B.Dolan played Whelan’s on Saturday night, backed by Buddy Peace & Dan Le Sac. Siobhán Kane was there to check it out.
There is always a sense of anticipation about a B.Dolan show, because you are never quite sure where he is going to take you, but you know that it is going to be somewhere interesting. As much a performance artist as he is steeped in hip-hop, B. Dolan (like friend and collaborator Sage Francis who signed him to Strange Famous Records some years ago) is hard to categorise, impossible to ignore. As he takes to the stage in crumpled linen jacket, sunglasses with one of the lenses removed, and noose around his neck like a tie – visually he suggests we are in for an unusual evening, and lyrically he doesn’t disappoint. Backed by Buddy Peace and Dan Le Sac on searing, swirling, interesting beats, he tears into tracks from 2008’s The Failure and last year’s Fallen House, Sunken City, whilst also previewing some new material which sounds evermore inventive, perhaps because of the addition of Peace and Le Sac’s production, a collaboration which Dolan refers to as “awesome”.
“Awesome”, in it’s traditional meaning, is synonymous with Dolan, who is at once an activist and poet, a huge presence in both the underground worlds of spoken word and hip-hop. Yet no regime can claim him, and though he has won several awards for his abilities within the spoken word movement, he eschews any mode of establishment, evidently distilled in his brilliant anti-advertisiting initiative and website knowmore.org. And his impulse is to provoke – previously he has mentioned how audiences “clap no matter what….I wanted to do something that would make everybody silent.”
And tonight there are moments of true inspiration, points where people that may have wandered in absent-mindedly, (or as Dolan points out, “looking for a Dan Le Sac and Scroobius Pip show”) and had their minds rattled. Then again, this is the man who created the character Bombzo the Clown, a grotesque caricature that often pops up guerrilla-art style, a character that was invented purely to upset and offend. Yet when the joke or idea wears thin he moves on. What he is moving on to next sounds so interesting, and we can only hope the show gets to Ireland – a “fantasy” he has composed called The Church of Love and Ruin, replete with an eighteen person alt-marching band, a Bostonian drag queen called Ms. Nicholle Pride, and “animated sissy-bounce outfit” from New Orleans Vockah Redu and the Cru. Dolan’s sense is to push people that think they know what hip-hop “means”, and bring them along to a place that asks difficult questions, of the form as well as of themselves.
Hip-hop shows can be terrible, but they can also be sublime, and when they are, they serve to remind that the form is wonderful, expansive, playful and challenging, and Dolan is a great example of this. A self-described “outsider to hip-hop in the industry” he is a raw version of the truth behind hip-hop’s artistry, the whispered vision of the street, and he is able to survey high and low brow concerns with ease; from crude, saucy commentary to vicious political polemics on social inequality, corporate greed and state of the nation concerns, and all delivered with an enviable flow.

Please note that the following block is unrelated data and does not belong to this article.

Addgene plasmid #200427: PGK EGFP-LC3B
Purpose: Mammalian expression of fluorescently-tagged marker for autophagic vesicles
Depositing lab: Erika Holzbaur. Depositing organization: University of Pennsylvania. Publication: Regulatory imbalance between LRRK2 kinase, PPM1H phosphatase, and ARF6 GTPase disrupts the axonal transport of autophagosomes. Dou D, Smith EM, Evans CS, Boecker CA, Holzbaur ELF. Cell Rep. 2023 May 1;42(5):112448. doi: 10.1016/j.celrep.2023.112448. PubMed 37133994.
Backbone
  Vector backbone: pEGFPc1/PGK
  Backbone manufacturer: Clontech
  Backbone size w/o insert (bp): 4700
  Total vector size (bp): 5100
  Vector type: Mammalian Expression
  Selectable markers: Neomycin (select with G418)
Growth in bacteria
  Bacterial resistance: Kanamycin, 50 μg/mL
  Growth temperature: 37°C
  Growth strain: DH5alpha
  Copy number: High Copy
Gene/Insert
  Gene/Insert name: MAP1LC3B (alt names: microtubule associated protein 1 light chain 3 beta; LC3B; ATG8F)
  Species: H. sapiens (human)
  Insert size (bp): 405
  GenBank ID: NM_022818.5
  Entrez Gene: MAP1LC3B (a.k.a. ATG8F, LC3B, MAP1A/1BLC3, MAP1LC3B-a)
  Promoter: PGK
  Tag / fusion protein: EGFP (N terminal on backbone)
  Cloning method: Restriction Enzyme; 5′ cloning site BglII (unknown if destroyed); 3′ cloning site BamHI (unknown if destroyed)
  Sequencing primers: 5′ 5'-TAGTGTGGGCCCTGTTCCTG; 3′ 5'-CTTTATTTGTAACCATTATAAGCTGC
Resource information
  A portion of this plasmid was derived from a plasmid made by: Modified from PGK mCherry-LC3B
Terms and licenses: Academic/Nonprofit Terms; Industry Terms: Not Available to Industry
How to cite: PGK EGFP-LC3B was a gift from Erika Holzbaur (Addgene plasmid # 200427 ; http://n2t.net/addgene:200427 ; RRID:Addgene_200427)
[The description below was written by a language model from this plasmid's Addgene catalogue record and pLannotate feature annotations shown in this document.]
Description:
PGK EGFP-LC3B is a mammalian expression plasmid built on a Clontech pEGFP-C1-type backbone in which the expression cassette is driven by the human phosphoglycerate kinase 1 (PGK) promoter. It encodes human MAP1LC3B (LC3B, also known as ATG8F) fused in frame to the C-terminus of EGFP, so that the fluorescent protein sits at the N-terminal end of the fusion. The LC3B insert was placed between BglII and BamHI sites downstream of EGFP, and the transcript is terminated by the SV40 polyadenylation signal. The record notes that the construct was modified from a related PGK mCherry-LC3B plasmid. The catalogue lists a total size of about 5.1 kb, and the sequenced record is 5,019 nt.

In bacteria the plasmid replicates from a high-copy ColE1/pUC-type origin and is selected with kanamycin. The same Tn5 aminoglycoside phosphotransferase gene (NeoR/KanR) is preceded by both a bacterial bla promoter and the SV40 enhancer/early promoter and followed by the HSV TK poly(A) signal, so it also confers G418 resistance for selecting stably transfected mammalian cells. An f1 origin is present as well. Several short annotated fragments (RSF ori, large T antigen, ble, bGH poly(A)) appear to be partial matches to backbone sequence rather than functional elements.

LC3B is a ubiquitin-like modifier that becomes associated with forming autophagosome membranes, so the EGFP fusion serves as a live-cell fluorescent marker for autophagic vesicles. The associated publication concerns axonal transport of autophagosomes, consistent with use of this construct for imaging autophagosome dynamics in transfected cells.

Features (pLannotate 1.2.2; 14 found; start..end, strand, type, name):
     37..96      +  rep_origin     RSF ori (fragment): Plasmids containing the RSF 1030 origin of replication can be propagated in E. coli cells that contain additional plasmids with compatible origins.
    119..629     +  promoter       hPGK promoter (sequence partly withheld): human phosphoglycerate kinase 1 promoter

So many of the beats that accompany tracks like ‘Joan of Arcadia’ or ‘Economy of Words’ are dense and apocalyptic-sounding, but his own sense of rhythm delivers a bobbing lightness that infuses the work with a glow and purpose; even something, like the post 9/11 ‘Leaving New York’, which at first appears to be about his own account of witnessing the attacks first hand becomes, more subtly, a way to refocus his own battle with the torment within himself.
There is always something philosophical at work with Dolan, yet he is also lovable and funny, at one point mentioning that we must appreciate that he, as an Irish-American, has “two Brits on my payroll” to which Le Sac quips back “er, well actually, I’m Irish too”. And later debates the merits of the airhorn – “is it the most overused sound in hip-hop?” When someone heckles that it is, Dolan explores the point, reaching the conclusion that actually, it is the most useful sound in hip-hop, one that suggests triumph, that something really interesting is about to happen, and on top of everything else “allows me to drown out your heckles”.
From the bumping ‘Heart Failure’, to his loveletter to Marvin Gaye (“possibly the best singer ever” ) on ‘Marvin’, and fantastic, electric ‘Border Crossing’, Dolan once more redefines the boundaries of hip-hop. He does this with his records, but also when performing live, through rearranging songs and exploring the form. His love for language is evident, and any of his freestyles would make more well known hip-hop artists shudder with the kind of talent and truth that flies from the microphone, reverberating around the four walls.
A particular highlight is his new poem, which was performed unaccompanied, and to a reverential silence – ‘Who Killed Russell Jones?’, which he said he would perform “in the style of Bob Dylan”. What followed was an amazing verbal essay on the state of not only hip-hop, the music industry, or ‘scenes’, but also a lack of kindness in society itself. Using Russell Jones, more famously known as ODB from Wu-Tang Clan, he eloquently detailed the rise and fall of the rapper, and the complicity of unkindness and manipulation between both the mindlessness of certain fans and knowingness of boardroom executives, and the culpability that is hard to ignore. It was both precisely meaningful and lyrically adventurous, and perhaps that is why he invoked Bob Dylan, though at this stage Dylan could learn something from him.